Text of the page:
Shiitake Mushroom Logging

I went back to Big Stone Gap today to help Kirsty get logs for her mushrooms. Usually she scopes out commercial logging jobs and tries to get branches and tree top wood, since the size of wood used in Shitake Mushroom farming is just smaller than what the loggers can use.

Today, however, we arrived at a man's property which had been "High Graded." High grading is when a logger takes only the biggest and the best trees and leaves a stand of small, crooked trees behind. Its a problem common not just in forestry, but in fisheries and hunting as well. My dad, an oyster farmer, explains it best:
"Imagine a country in which every year, we took the tallest, strongest, smartest men and sent them off to die at war. After even just a few years, the men left behind would be a bunch of short, fat, dumb guys."
This problem happens in forests when we take the most valuable trees, in fisheries when we take the biggest fish, and in hunting when we shoot the strong buck with the head full of horns. The problem is that evolution is working against us in this case: by removing the individuals we want from a population, we are selecting for those traits we don't want. Shoot the biggest buck, and the deer get smaller and weaker each year. Fish the biggest fish, and you end up with a bunch of guppies. Take the biggest trees, and the forest responds by providing less and less growth with each cut.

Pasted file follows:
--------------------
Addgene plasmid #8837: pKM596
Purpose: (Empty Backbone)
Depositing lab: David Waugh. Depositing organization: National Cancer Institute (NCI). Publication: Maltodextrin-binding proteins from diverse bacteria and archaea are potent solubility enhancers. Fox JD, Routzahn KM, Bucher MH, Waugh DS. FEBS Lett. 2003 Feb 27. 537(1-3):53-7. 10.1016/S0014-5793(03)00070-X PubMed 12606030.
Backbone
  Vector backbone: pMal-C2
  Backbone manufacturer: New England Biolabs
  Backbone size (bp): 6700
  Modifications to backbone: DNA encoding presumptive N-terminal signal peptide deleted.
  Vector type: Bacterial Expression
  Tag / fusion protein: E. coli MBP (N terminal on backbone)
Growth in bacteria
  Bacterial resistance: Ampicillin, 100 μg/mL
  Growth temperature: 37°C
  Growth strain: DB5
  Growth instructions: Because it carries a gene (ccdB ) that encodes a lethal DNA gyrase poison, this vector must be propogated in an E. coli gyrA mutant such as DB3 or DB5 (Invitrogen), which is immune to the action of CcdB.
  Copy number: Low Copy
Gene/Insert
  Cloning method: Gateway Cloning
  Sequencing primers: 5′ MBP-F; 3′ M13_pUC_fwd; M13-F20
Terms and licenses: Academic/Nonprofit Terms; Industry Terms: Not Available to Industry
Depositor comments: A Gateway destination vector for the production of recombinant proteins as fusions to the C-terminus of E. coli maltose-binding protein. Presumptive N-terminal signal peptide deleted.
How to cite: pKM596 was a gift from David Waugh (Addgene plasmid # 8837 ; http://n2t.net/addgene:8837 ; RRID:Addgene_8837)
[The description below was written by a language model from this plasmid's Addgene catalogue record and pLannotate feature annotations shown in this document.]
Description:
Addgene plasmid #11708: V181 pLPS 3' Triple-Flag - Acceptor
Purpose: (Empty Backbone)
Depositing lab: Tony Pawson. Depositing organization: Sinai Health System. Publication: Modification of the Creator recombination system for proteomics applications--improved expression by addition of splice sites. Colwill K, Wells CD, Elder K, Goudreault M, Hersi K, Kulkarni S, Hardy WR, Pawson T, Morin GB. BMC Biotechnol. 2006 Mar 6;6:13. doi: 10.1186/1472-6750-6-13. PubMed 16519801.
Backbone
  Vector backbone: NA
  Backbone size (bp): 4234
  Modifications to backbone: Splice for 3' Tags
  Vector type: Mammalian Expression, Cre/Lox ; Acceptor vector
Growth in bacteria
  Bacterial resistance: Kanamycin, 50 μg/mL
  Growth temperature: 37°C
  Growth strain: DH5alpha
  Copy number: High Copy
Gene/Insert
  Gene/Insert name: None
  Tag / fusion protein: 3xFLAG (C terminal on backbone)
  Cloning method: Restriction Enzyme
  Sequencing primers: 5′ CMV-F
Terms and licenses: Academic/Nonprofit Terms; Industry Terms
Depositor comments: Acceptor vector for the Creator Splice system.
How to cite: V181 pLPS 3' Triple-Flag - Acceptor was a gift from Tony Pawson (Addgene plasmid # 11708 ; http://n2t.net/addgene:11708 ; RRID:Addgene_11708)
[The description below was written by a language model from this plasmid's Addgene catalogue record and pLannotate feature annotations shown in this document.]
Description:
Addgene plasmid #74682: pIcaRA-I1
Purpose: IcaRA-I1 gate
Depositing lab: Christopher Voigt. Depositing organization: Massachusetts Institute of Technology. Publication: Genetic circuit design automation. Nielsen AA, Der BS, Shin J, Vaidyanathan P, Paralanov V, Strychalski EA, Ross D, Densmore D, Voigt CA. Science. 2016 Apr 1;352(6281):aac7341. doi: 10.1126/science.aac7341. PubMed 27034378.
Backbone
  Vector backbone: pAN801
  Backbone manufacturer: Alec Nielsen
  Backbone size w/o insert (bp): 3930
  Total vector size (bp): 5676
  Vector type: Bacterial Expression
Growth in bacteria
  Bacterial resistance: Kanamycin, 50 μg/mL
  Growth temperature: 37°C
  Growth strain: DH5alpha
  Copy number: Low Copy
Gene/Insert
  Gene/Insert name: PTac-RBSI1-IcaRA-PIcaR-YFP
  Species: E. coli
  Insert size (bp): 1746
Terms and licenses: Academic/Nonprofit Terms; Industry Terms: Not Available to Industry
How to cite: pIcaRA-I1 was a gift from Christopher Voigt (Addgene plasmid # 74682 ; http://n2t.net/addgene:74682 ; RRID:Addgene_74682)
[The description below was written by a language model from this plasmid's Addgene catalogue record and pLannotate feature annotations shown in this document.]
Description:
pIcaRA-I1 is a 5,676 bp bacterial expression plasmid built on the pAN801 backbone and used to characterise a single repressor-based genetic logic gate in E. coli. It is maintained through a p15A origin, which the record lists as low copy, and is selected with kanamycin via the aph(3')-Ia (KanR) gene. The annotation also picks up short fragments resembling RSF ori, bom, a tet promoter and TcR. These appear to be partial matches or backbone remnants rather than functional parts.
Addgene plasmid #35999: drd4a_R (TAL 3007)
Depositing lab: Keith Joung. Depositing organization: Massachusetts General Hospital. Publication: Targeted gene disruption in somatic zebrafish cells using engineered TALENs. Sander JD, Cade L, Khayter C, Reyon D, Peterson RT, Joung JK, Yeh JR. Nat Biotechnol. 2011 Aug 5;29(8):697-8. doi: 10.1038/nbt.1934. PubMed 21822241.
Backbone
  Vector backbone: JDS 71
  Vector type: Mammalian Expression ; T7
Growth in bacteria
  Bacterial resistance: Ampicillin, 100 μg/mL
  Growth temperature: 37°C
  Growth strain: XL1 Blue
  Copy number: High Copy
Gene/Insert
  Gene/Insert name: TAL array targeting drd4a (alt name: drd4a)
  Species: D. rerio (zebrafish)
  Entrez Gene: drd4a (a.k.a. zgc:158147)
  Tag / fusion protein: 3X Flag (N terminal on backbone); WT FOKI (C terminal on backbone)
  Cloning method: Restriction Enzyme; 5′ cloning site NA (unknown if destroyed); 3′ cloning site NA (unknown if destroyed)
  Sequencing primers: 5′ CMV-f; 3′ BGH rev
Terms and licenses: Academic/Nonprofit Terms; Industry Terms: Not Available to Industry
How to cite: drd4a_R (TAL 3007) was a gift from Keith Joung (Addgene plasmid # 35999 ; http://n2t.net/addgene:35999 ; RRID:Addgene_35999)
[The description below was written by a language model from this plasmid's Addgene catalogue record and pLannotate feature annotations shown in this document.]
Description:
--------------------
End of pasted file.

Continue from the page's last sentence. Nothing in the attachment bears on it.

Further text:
The man whose property we were at was right mad about the way the logger had behaved. He had been promised a clear cut, a hillside where he could raise a few cows or sheep. I'm torn as to whether this would be better or worse, but looking at the devastation around us makes me lean towards better. When Kirsty asked him if she could cut down a few of the smaller trees, he was happy to let us do so. I asked Kirsty to explain how she chooses her mushroom logs:

The day started out just great, then took a turn for the worse when I backed Kirsty's truck into a tree, with the tailgate down and the window to the bed cover open. The tree made a rather large dent in both, and I walked over to Kirsty (who was sawing and oblivious) to explain. What happened next shocked and amazed me. Had our roles been reversed, I would have been really pissed off, probably yelled for a bit, and demanded that I be paid for the damage.

Kirsty did none of these things.

She simply said "Andon, Andon, Andon," walked over to asses the damage, and within 5 minutes was acting like nothing had happened. She even tried to stop me from paying! Needless to say, I was humbled by her calm, and I hope I can emulate it the next time someone wrongs me in a similar way.